When to mark up information as a list? It seems such an easy task. But if you’ve been at it for a while your brain tries to trick you into thinking everything is a list. This handy guide will help you to decide if information should be marked up as a list, and if so, if that list is unordered or ordered.
Information can be marked up as a list if it’s a set of similar items. Say search results or navigation items. Sometimes when turning visuals into HTML you might notice everything is starting to feel like a list. When that happens, ask yourself:
“Should a screenreader announce the number of items?”
If so, the information you’re looking at is definitely a list.
Another, more visually oriented way, would be to ask yourself if it would be weird if the items in the list would be preceded by bullets or numbers (an excellent tip by @stommepoes). If it’s not weird, we found a list!
Ordered or Unordered
Alright, that’s settled, we’re using a list.
Next question, what kind of list should we use. Quickest approach is to determine if it could be an
<ol> and if not, you’re left with the
<ul> as the answer.
The w3 specification has this to say about ordered lists:
A list in which the items are intentionally ordered, such that changing the order would change the meaning of the list.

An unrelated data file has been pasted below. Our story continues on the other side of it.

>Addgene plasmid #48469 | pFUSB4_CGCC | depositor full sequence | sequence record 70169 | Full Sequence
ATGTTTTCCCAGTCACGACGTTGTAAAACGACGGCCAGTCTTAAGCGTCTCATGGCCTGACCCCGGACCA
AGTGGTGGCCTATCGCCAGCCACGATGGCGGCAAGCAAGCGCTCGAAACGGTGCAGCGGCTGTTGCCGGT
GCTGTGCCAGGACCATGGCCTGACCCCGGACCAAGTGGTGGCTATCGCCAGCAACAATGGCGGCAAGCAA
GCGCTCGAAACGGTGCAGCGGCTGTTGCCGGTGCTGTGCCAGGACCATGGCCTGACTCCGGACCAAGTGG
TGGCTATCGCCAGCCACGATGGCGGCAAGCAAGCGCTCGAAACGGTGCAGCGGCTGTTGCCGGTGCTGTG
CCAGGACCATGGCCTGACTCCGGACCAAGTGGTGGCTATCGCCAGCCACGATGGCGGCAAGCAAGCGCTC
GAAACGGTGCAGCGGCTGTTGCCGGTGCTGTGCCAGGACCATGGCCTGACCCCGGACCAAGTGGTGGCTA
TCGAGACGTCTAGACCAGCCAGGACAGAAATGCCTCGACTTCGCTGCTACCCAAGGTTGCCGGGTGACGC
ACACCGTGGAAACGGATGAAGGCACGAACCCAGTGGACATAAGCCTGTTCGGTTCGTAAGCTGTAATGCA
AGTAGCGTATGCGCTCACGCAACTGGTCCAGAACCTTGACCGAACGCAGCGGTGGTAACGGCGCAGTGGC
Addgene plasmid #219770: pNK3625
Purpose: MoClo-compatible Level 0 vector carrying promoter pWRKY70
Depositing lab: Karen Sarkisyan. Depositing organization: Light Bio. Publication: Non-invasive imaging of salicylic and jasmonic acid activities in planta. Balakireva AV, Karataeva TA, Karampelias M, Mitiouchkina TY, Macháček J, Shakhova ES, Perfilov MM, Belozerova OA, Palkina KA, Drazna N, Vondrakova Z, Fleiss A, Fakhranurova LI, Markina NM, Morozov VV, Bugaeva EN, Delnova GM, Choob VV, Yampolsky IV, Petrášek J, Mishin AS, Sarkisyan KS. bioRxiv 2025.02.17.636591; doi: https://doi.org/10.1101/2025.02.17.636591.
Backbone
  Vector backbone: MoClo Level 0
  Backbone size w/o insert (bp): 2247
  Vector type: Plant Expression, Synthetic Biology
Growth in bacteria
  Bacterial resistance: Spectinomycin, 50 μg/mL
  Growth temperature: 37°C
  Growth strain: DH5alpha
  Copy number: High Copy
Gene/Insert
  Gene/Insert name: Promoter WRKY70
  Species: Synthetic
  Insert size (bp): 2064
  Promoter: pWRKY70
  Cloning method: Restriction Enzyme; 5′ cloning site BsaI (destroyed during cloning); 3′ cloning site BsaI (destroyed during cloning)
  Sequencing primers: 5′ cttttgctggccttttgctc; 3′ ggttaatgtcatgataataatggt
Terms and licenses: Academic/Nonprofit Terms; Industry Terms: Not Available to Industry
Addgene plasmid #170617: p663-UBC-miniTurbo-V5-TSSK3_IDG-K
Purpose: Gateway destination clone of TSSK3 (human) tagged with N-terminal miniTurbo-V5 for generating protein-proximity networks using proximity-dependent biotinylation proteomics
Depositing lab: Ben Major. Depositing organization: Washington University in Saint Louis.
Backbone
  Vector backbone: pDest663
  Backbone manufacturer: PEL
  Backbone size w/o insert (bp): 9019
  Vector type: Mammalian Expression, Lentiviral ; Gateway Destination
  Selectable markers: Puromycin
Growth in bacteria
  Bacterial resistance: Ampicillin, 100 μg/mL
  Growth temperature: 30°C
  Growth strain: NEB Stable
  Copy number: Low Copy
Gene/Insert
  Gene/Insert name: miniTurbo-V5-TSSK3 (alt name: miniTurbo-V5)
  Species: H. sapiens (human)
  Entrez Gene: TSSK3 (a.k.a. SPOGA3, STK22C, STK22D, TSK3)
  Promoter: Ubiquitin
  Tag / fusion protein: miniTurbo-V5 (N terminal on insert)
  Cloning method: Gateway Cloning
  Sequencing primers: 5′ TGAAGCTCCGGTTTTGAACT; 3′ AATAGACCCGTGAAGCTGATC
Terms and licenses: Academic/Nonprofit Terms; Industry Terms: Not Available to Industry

If changing the order of the list makes the list lose any meaningful data then it should be marked up as an ordered list.
For instance the following lists should be formatted as an
- Search results (assuming they’re returned by relevance). Shuffle the list items and suddenly you can no longer determine the relevance of each item.
- Comments on an article. Shuffling the comments causes comments referencing earlier comments lose some meaning.
- IKEA furniture instructions.
If a list does not lose information when shuffling the items it’s safe to go with the
So there you go, now you know how to determine if something is a list or not. If you’ve got any handy tips on determining types of information, share below.